Caloenas nicobarica
Conservation Status: 
Near Threatened
Islands in Oceanic Southeast Asia
Rainforests and open woodlands
The reason their feathers appear shiny green/bronze is due to structural coloration! Instead of having pigments inside their feathers, Nicobar pigeons have tiny nanometer-scale ridges on the surface of their feathers. When light reflects off the feathers, it is distorted in a way that gives them a green/bronze and shiny appearance. Structural coloration is quite common in birds; almost all green and blue feathers are formed this way, but the Nicobar pigeon takes it to a whole new level.
Unlike many flocking birds, Nicobar Pigeons are known to fly in columns, sometimes almost in single file. The white tail of mature birds serves as a "taillight" for the bird behind, helping the flock stay together.
The female Nicobar pigeon lays a single white egg, which is long and elliptical in shape. The egg is incubated by both adults and hatches after around two and a half weeks. The chick is initially helpless and fed a rich crop milk fluid, regurgitated by the adults, who continue to care for the chick until it fledges at about three months.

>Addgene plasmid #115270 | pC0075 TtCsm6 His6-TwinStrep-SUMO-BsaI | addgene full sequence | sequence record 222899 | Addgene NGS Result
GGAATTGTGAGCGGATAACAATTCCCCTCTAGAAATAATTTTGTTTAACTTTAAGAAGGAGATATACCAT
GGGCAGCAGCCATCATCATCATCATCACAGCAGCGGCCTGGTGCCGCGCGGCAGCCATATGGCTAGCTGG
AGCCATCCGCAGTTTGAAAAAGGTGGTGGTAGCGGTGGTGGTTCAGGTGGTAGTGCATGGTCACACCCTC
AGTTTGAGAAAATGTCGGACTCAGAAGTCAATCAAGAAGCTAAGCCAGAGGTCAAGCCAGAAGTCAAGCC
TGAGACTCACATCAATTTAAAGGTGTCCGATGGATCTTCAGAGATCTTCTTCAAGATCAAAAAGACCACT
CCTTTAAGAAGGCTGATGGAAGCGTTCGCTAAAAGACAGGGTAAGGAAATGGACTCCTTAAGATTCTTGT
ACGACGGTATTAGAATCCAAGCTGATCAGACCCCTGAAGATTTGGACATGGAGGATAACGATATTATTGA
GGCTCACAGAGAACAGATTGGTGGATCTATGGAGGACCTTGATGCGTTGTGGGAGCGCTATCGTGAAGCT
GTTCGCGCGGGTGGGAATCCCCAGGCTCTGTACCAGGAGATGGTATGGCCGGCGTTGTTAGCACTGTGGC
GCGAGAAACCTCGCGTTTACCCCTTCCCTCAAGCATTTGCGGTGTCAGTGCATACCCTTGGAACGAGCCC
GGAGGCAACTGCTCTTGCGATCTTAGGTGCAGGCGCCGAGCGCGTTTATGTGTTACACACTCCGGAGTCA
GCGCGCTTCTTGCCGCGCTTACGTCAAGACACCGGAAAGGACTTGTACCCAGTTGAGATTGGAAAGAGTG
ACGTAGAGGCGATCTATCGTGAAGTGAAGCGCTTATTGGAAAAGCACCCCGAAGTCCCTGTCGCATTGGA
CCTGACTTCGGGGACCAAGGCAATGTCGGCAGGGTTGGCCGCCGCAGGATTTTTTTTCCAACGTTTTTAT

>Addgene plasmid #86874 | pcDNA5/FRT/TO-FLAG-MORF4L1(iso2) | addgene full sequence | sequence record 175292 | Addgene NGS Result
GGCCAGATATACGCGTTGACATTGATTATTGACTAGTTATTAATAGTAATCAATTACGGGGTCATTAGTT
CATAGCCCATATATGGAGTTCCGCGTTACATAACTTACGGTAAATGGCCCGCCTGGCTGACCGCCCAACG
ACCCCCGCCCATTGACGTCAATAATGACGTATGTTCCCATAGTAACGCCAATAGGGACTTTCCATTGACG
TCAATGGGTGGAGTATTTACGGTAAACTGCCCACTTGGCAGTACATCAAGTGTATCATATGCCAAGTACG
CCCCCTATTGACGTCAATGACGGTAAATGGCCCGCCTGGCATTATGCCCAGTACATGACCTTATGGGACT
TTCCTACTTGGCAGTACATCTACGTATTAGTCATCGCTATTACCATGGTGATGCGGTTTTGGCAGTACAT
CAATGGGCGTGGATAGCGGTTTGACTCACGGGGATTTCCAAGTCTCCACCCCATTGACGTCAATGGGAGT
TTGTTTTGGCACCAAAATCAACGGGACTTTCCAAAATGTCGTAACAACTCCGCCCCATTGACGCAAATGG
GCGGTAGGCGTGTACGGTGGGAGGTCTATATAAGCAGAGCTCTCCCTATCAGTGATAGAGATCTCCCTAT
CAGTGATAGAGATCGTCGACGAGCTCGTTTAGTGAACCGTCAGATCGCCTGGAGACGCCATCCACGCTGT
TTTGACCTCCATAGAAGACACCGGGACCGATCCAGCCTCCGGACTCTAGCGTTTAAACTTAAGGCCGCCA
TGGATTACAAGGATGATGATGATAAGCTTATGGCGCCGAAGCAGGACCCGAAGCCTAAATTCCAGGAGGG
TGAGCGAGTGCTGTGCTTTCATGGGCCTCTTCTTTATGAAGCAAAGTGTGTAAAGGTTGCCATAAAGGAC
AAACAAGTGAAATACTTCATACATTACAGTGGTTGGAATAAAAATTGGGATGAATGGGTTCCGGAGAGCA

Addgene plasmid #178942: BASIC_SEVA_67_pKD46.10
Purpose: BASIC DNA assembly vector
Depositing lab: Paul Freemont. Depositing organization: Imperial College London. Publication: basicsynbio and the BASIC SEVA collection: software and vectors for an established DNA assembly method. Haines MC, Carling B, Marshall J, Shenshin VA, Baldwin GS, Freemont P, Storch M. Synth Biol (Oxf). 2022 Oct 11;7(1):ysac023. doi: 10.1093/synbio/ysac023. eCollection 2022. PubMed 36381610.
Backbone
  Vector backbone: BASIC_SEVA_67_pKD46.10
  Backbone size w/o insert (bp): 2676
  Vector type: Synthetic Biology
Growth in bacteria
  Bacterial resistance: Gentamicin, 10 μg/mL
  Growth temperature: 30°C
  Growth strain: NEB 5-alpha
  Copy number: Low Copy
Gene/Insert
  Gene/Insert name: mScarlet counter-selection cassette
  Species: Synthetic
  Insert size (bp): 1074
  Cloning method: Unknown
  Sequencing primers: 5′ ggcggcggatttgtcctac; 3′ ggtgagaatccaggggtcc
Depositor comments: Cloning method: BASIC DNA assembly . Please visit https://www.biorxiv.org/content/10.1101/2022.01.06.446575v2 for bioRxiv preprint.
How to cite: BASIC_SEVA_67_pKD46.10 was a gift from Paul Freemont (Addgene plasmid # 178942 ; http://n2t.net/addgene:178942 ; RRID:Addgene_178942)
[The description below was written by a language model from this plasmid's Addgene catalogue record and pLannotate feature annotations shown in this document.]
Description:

Nicobar pigeons are classified as Near Threatened on the IUCN Red List. Their population is declining mainly due to habitat destruction. Although illegal capture and hunting are not primary threats due to the pigeon's wide range, they may become more problematic as their habitat diminishes. The presence of introduced predators is another factor harming these pigeons.